Throughout this evolving landscape, IBI remains dedicated in our efforts to align our research, programs, and tools with the information needs of our members. I am excited to announce our research agenda for 2022. We directly surveyed our more than 1,300 Supplier and Employer members to understand their interests, concerns, and informational gaps. This process ensures our research meets our members needs and brings greater value to their membership. Our 2022 priorities include:

1. Supporting Mental Health

Mental health continues to be top of mind, as anxiety and depression among employees increased and remains high during the pandemic. Last year, IBI analyzed pre-pandemic, 2020 and preliminary 2021 data on mental health, with employer guidance focused on what changes were made during the pandemic. This year, we will be focusing on emerging strategies employers are undertaking to support their staff’s mental health. We will look further into recent data, and analyze behavioral health claims in more detail, including demographics such as gender and location. This study also aims to understand how employers are improving access to mental health services, what workplace practices have been incorporated (such as leadership training), and how diversity, equity, and inclusion (DE&I) is considered as employers continue to tackle this crisis.

 

2. Redesigning Health and Wellbeing for a Remote/Hybrid Workforce

The number of employees working fully remotely will nearly double from pre-pandemic levels by 2025 with an increase in a partially remote workforce as well. Companies are now having to redefine what health and wellness programs and engagement looks like to meet their employees and their family’s unique needs. This study will take a deep dive into the redesign of health and wellness programs to support a remote/hybrid workforce by analyzing how employers will measure success, including analyzing employee engagement and retention/attraction. Looking beyond the pandemic, we will also focus on what elements of benefit design might change long-term, with special attention paid to DE&I, ensuring that benefit plans reach all employees.

 

3. Evaluating Benefit Design and Workplace Policy

Do employers understand the potential gaps in their benefit design strategy in their employees’ eyes? Are employers using the right data, tools, and processes to communicate with their employees to better understand their needs? How will employers design curated, personalized benefits without breaking the bank? We strive to find answers to these tough questions, as employers rethink their benefits and policies to attract and retain talent and sustain a happier, healthier, productive workforce. This study will determine what changes employers have made or are contemplating during the pandemic, and which long-term strategies will be here to stay.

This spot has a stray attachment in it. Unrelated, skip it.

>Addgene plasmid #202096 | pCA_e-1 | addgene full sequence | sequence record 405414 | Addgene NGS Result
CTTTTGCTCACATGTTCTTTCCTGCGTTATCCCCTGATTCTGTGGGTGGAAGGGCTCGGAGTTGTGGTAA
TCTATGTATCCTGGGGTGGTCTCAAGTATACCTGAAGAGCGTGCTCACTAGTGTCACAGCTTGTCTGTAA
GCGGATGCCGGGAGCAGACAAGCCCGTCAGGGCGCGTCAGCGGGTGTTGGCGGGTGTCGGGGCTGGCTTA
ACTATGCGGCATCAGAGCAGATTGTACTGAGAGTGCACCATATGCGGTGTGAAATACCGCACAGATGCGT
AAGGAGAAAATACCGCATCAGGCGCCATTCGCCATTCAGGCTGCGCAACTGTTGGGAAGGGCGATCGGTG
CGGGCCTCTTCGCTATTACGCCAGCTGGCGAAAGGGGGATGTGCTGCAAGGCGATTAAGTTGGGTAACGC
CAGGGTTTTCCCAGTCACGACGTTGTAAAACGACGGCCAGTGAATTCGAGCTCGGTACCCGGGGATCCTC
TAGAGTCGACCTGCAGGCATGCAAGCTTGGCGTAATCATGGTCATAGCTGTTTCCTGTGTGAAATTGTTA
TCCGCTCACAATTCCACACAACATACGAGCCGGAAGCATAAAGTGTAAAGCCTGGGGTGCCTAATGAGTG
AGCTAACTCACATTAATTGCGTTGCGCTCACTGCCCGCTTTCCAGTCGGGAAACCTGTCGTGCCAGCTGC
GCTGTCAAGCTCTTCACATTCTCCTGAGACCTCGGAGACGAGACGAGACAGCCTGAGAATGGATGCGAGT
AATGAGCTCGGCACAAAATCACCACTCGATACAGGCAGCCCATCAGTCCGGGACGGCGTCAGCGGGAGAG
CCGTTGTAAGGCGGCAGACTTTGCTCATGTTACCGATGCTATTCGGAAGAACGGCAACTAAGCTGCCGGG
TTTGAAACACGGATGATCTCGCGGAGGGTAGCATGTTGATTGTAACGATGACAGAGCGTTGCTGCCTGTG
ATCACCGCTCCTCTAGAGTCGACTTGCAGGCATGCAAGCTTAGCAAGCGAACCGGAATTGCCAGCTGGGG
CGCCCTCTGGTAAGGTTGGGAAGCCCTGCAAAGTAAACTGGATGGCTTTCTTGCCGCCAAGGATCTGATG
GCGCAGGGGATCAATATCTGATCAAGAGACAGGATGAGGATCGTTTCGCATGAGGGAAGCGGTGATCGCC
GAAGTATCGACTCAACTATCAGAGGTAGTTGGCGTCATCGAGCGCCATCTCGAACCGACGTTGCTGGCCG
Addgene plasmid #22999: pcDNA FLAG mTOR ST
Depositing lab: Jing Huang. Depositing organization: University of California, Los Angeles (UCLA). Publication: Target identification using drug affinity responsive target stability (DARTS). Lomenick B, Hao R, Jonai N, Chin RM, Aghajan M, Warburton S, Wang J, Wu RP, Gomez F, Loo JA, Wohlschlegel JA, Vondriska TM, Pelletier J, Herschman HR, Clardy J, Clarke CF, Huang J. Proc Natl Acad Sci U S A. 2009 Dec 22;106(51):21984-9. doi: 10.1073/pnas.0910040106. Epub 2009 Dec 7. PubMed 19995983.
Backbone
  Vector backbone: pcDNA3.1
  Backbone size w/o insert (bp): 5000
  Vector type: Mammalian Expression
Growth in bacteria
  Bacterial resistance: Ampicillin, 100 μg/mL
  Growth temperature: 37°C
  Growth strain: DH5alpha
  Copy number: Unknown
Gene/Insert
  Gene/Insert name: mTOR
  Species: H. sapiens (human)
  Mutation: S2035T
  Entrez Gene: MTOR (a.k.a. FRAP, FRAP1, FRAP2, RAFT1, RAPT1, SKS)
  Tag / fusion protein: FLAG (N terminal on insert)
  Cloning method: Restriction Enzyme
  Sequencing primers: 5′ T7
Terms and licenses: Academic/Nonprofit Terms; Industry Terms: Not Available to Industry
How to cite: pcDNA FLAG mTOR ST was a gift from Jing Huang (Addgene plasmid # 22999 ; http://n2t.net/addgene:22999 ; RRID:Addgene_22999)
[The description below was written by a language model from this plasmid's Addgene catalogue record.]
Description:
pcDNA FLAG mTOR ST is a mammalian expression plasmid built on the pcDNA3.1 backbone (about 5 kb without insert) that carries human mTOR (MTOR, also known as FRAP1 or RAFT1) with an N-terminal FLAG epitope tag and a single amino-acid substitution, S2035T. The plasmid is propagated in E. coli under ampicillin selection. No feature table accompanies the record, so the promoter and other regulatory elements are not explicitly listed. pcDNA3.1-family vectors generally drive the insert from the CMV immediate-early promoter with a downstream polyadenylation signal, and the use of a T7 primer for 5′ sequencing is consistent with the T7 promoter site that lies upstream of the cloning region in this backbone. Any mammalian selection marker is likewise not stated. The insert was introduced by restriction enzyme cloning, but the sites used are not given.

4. The Productivity Costs of COVID-19

This study will rely on expanding our 2021 benchmarking database to examine COVID-19 across many variables. Our 2021 benchmarking could then examine COVID-19 diagnoses across STD and LTD and determine productivity costs, such as lost workdays and cost of leave. Demographics would be expanded on to analyze and compare different factors such as sex, age, race, and income. Additionally, this study will analyze different reasons for leave potentially affected by the pandemic, such as caregiving in FMLA, and compare to previous years.

 

5. Effects of Delayed Care

More than half of households that delayed care of a serious condition due to the pandemic reported negative health effects. Additionally, adults and their families are skipping or delaying preventive care, elective surgeries, and/or dental care. This study will examine the type of care still being delayed and will analyze different demographic factors of the patients who are delaying care. We will study the impacts to health and productivity for employees with certain chronic conditions who delayed care during the pandemic. In addition, we will determine the potential cost of delayed care, such as preventive care, chronic conditions including cancer, medication adherence, etc., from a productivity perspective. We will also poll employers for current best practices to mitigate the long-term costs of this challenge.
 
 

Please look for updates on our research agenda throughout the year.